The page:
With florescent lamps and ballast/driver fixtures, a "local disconnect" is required before the ballast/driver to isolate the lamps safely. With the introduction to direct line voltage LED lamps into standard troffers for retrofits and such, there is a mandate on placing a sticker to warn of the high voltage. My question is if there is a code requirement to install a disconnect as well in the fixture? In NEC 410, I saw that if the luminaire is powered from only one side, it did not. It would then be considered the same in effect as a single pin fluorescent tube.

    #2
    Originally posted by Rcuddy View Post
    With florescent lamps and ballast/driver fixtures, a "local disconnect" is required before the ballast/driver to isolate the lamps safely. With the introduction to direct line voltage LED lamps into standard troffers for retrofits and such, there is a mandate on placing a sticker to warn of the high voltage. My question is if there is a code requirement to install a disconnect as well in the fixture? In NEC 410, I saw that if the luminaire is powered from only one side, it did not. It would then be considered the same in effect as a single pin fluorescent tube.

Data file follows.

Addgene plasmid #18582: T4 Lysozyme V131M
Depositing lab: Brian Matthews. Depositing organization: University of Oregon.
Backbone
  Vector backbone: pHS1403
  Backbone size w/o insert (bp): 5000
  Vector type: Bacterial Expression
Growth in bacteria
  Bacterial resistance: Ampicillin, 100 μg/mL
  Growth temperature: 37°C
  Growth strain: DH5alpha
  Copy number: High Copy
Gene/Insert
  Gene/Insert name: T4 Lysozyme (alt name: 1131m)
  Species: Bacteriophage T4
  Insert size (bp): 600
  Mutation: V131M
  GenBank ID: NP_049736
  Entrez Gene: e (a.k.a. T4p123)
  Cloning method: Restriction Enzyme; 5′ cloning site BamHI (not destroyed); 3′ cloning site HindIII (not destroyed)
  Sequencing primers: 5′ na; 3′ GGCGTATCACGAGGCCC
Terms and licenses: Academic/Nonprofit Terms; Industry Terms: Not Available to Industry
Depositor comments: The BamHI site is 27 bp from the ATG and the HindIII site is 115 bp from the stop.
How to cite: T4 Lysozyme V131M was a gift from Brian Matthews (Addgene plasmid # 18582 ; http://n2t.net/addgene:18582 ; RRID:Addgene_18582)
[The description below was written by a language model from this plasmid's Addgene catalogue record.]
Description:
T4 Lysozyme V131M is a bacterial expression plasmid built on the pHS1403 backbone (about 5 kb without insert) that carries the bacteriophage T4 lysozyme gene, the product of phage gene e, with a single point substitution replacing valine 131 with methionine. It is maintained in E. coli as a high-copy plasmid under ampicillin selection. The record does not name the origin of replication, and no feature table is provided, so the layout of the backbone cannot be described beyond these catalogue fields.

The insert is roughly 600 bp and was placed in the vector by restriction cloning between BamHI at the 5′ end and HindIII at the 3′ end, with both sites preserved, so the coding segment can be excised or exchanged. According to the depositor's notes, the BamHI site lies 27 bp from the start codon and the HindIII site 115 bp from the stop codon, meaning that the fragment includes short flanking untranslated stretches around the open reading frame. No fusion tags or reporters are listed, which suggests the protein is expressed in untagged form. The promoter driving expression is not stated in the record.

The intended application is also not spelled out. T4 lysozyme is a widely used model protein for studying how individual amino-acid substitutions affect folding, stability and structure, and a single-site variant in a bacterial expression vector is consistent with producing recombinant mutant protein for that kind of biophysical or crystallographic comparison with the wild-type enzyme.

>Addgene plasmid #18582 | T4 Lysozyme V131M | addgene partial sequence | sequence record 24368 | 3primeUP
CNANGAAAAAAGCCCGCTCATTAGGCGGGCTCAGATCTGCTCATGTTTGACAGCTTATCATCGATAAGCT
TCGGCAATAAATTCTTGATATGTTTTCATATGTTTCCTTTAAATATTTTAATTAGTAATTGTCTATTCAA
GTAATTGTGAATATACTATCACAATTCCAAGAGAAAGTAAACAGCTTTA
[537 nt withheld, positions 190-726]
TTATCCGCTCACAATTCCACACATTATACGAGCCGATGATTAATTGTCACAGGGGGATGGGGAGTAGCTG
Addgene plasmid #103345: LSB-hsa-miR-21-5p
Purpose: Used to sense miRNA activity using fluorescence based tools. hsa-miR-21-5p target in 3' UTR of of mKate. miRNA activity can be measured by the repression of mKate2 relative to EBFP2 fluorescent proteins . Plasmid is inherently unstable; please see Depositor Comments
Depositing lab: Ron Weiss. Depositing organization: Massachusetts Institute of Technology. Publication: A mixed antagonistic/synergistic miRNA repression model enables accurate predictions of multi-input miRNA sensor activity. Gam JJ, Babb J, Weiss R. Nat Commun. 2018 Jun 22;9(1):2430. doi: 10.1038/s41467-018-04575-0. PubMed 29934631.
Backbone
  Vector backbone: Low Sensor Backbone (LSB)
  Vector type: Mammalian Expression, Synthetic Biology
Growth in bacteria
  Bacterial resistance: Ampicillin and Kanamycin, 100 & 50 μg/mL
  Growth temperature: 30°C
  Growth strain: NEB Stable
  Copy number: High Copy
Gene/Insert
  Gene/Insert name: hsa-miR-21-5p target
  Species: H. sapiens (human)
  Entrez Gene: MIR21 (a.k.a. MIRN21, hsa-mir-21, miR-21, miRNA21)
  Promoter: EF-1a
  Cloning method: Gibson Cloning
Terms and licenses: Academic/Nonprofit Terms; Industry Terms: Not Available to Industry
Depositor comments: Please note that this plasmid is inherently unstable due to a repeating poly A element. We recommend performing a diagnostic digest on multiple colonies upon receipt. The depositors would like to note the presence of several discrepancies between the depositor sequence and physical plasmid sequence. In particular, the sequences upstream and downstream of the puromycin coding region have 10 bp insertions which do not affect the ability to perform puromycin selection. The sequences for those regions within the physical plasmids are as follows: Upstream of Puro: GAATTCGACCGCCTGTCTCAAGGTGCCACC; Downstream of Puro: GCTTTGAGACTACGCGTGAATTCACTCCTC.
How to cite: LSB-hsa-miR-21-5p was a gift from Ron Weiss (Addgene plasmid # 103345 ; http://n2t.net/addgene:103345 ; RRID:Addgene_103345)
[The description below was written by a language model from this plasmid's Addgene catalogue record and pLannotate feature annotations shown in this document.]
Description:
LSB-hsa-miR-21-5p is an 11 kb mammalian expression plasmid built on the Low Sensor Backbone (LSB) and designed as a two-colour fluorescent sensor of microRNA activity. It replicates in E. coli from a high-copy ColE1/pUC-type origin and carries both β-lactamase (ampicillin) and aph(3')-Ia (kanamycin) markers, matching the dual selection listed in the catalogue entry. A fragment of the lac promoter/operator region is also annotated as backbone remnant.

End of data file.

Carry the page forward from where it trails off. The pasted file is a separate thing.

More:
Welcome to the forum. 2017 NEC 410.130(G)(1) does not require it. There have been some threads on whether or not the tombstones are listed for the direct connection to line voltage but I think that is resolved now with the kits selling tombstones that are.
    Comments based on 2017 NEC unless otherwise noted.

      Most ballasts put out way more than 120v, so it ought not be an issue. I have re-wired quite a few existing fluorescent fixtures for LED tubes. The important thing is to wire according to the pin feed of the given tube.
      Master Electrician
      Electrical Contractor
      Richmond, VA

        Originally posted by LarryFine View Post
        Most ballasts put out way more than 120v, so it ought not be an issue. I have re-wired quite a few existing fluorescent fixtures for LED tubes. The important thing is to wire according to the pin feed of the given tube.
        Yeah agreed its done all the time now. It was 7 years ago now, I think the concern was something called Relative temperature index (RTI) and / or the available fault current was assumed to be mitigated by having a ballast and they were not tested for direct connections to 20A circuits, or something odd like that.
        I found the old letter here https://www.uslamp.com/Leviton_LED_R...ition_2012.pdf
        New letter here
        https://www.leviton.com/en/docs/Offi...UL_-_FINAL.pdf
        Comments based on 2017 NEC unless otherwise noted.